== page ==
Data released on November 01, 2017
Advances in next-generation DNA sequencing technologies are now enabling detailed characterization of sequence variations in cancer genomes. With whole genome sequencing, variations in coding and non-coding sequences can be discovered. But the cost associated with it is currently limiting its general use in research. Whole exome sequencing is used to characterize sequence variations in coding regions, but the cost associated with capture reagents and biases in capture rate limit its full use in research. Additional limitations include uncertainty in assigning the functional significance of the mutations when these mutations are observed in the non-coding region or in genes that are not expressed in cancer tissue.
We investigated the feasibility of uncovering mutations from expressed genes using RNA sequencing datasets with a method called "VaDiR: Variant Detection in RNA" that integrate three variant callers, namely: SNPiR, RVBoost and MuTect2. The combination of all three methods, which we called Tier1 variants, produced the highest precision with true positive mutations from RNA-seq that could be validated at the DNA level. We also found that the integration of Tier1 variants with those called by MuTect2 and SNPiR produced the highest recall with acceptable precision. Finally, we observed higher rate of mutation discovery in genes that are expressed at higher levels.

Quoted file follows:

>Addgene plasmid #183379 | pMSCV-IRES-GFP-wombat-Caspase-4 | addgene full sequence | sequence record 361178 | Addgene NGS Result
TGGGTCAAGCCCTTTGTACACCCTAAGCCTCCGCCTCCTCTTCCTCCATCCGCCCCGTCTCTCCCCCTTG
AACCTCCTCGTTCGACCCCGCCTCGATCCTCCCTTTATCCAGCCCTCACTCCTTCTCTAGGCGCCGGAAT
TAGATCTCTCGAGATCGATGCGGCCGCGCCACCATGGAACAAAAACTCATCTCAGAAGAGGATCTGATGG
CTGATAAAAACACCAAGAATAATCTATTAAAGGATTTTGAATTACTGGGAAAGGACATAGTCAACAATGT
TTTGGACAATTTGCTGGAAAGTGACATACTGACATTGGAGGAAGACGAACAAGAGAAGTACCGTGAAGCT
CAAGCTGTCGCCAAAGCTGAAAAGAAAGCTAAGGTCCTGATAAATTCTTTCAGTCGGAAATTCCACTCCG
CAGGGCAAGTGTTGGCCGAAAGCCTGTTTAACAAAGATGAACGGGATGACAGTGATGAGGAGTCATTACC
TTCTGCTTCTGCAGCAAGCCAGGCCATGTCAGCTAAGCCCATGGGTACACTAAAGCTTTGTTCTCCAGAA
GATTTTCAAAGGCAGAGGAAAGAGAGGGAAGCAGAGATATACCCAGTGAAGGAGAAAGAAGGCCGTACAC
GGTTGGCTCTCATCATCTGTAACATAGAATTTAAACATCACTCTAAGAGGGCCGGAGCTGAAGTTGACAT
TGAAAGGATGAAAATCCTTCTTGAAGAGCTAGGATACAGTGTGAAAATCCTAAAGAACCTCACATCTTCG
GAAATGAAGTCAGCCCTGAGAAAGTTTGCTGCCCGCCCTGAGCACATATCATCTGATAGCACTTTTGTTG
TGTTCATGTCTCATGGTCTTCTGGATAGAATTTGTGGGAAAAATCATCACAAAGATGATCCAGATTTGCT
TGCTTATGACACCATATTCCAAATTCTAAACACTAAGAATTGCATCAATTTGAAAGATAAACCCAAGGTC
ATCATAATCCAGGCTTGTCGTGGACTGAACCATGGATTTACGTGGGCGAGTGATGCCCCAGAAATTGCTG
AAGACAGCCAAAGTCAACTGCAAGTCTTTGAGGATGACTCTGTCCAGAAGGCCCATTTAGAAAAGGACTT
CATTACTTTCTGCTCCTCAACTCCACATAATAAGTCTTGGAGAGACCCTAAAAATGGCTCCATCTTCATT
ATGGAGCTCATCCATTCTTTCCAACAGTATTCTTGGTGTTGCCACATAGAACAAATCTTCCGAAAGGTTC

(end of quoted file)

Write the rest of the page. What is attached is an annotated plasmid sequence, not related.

Our method, VaDiR, provides a possibility of uncovering mutations from RNA sequencing datasets that could be useful in further functional analysis. In addition, our approach allows orthogonal validation of DNA-based mutation discovery by providing complementary sequence variation analysis from paired RNA/DNA sequencing data sets.
For testing purposes we utilised data kindly provided by Dr. Andrea Mariani of Mayo Clinic, Rochester, Minnesota. Due to ethical constraints these data cannot be shared publicly, but if researchers would like to request access to these data please contact Dr. Andrea Mariani (firstname.lastname@example.org) with a short description of why you require access and how you would use the data.